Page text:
Pushed on whether the company can really justify its indulgence, Debbie is keen to point out that although Google is generous with its employees, it keeps a tight reign on things like marketing budgets. "We don't take ads out in SuperBowl -- we're not that kind of company," she says. But even so, if the company goes public next year, as it has been rumoured, surely the corporate culture will have to change when there are shareholders to consider? Debbie claims that the founders are conscious of the way the business has changed as it's grown and accepted after it grew beyond three or four people that things would never be the same as the old days.
Hiring ex-Novell boss Eric Schmidt to become Google chief executive is a clear sign that the founders Page and Brin are focused on expanding the business from straight search. The recently launched news site, the Froogle comparative e-commerce search facility, and an expanding focus on the corporate search market show that Google isn't content to sit back and enjoy the $600 to $800m analysts estimate the company has netted from advertising and license fees this year. Not that the market is going to let the company relax.
Google News, still in Beta 2 but expected to be a finished product in the next six months, has irked previous customers of its search facility, such as Yahoo,! which increasingly see Google as a competitor. But Microsoft could be the biggest threat, and has publicly voiced intentions to move into the search market with the next version of Windows, code-named Longhorn. By using its dominance of the desktop, Microsoft plans to blur the line between local and internet search giving it a clear advantage over Google. The Redmond firm has already made tentative moves in this direction with its MSNBOT search product.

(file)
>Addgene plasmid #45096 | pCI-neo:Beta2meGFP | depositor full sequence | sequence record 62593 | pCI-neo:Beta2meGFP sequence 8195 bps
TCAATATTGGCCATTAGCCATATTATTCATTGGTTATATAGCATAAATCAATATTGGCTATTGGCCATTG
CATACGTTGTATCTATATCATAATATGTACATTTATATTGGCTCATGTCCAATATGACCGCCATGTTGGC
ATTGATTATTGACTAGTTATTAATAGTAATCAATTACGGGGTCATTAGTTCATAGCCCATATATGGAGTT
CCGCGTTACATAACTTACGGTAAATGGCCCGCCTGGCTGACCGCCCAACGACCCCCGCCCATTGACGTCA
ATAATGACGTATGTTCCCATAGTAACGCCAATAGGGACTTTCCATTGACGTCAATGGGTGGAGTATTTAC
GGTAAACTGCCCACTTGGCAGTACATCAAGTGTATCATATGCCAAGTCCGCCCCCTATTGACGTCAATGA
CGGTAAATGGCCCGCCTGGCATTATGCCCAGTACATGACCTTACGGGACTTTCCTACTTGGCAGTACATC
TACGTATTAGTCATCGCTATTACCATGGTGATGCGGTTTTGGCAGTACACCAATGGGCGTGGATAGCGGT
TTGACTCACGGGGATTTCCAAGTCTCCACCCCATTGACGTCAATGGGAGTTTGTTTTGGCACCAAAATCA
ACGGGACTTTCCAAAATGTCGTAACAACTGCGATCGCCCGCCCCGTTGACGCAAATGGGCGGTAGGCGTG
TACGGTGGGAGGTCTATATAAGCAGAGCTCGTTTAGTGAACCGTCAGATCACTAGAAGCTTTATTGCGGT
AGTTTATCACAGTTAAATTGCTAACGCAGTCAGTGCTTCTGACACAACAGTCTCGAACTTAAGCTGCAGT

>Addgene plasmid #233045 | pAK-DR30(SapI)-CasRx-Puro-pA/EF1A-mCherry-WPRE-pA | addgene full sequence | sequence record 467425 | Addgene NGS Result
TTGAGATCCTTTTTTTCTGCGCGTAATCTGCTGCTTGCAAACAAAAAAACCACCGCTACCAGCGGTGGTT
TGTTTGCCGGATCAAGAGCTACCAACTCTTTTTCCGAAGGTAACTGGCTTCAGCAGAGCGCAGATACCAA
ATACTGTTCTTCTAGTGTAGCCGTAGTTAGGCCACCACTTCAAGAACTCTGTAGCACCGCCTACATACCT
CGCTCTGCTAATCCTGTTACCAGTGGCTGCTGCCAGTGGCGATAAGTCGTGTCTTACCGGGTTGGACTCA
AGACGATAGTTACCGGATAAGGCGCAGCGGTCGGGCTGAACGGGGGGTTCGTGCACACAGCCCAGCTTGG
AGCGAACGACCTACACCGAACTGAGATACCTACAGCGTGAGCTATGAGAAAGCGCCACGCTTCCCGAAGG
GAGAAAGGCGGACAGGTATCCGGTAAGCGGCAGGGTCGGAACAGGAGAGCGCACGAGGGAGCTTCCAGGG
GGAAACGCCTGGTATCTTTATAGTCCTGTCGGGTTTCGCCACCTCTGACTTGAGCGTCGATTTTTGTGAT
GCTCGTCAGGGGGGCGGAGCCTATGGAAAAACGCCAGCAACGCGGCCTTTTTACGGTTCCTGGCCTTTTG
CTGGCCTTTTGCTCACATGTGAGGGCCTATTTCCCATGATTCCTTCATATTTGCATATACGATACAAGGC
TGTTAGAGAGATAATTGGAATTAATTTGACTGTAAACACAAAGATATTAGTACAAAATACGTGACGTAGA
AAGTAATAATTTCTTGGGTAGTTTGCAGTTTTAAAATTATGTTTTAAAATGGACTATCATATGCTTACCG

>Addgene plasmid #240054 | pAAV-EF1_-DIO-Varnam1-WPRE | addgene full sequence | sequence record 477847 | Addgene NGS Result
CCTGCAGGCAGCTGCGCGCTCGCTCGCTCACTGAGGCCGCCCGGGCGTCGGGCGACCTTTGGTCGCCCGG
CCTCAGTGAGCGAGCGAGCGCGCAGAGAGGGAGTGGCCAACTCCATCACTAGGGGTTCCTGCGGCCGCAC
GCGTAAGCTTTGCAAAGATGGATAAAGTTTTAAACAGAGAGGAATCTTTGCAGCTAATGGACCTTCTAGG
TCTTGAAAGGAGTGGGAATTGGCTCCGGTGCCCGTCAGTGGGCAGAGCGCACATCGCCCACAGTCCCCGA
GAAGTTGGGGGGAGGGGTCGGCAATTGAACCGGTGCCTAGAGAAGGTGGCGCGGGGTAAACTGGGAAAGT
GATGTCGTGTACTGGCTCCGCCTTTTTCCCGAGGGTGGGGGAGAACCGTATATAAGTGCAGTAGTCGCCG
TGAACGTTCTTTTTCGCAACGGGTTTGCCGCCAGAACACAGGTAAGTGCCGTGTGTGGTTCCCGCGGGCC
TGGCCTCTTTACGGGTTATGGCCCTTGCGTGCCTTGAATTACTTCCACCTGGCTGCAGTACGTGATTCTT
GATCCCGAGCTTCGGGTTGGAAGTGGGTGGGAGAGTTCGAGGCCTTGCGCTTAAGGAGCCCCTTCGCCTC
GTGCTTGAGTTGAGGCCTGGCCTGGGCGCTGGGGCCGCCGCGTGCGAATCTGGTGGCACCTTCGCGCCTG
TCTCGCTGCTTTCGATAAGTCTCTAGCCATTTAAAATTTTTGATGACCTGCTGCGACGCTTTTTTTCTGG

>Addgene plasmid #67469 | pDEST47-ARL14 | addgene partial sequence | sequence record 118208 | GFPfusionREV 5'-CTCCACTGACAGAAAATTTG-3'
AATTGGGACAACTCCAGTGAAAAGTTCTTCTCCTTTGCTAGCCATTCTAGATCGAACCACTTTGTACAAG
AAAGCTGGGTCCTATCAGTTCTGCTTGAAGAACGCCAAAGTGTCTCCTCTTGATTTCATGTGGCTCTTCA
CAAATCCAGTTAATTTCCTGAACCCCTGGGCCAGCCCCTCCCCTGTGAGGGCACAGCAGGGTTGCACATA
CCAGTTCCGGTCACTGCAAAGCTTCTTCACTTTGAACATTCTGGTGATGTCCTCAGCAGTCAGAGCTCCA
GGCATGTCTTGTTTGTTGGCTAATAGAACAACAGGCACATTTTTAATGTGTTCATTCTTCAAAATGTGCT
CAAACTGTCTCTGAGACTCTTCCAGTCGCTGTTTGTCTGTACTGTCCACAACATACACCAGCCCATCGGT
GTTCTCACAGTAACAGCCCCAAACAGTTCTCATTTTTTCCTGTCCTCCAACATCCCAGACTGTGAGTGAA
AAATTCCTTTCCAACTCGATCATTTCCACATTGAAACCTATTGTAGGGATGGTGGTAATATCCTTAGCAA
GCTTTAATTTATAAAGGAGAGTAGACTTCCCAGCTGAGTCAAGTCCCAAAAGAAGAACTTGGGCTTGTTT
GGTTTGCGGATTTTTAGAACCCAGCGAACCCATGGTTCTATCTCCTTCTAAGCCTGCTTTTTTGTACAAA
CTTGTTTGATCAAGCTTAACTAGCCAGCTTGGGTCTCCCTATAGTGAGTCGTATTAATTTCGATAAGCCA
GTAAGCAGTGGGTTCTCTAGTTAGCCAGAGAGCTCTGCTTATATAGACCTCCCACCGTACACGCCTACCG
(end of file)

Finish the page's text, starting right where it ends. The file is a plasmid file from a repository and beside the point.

But despite threats on the horizon Google is continuing to expand with plans to move its entire staff into a nearby facility once occupied by Silicon Graphics -- an old-school company that has fared less well than Google recently. Whether Google goes the same way as SGI will become clearer after its IPO, which some commentators claim could reignite the present tech economy in the same way that Netscape did back in August 1995. But given the boom and bust fate of Netscape, Google's founders are probably hoping the parallels stop there.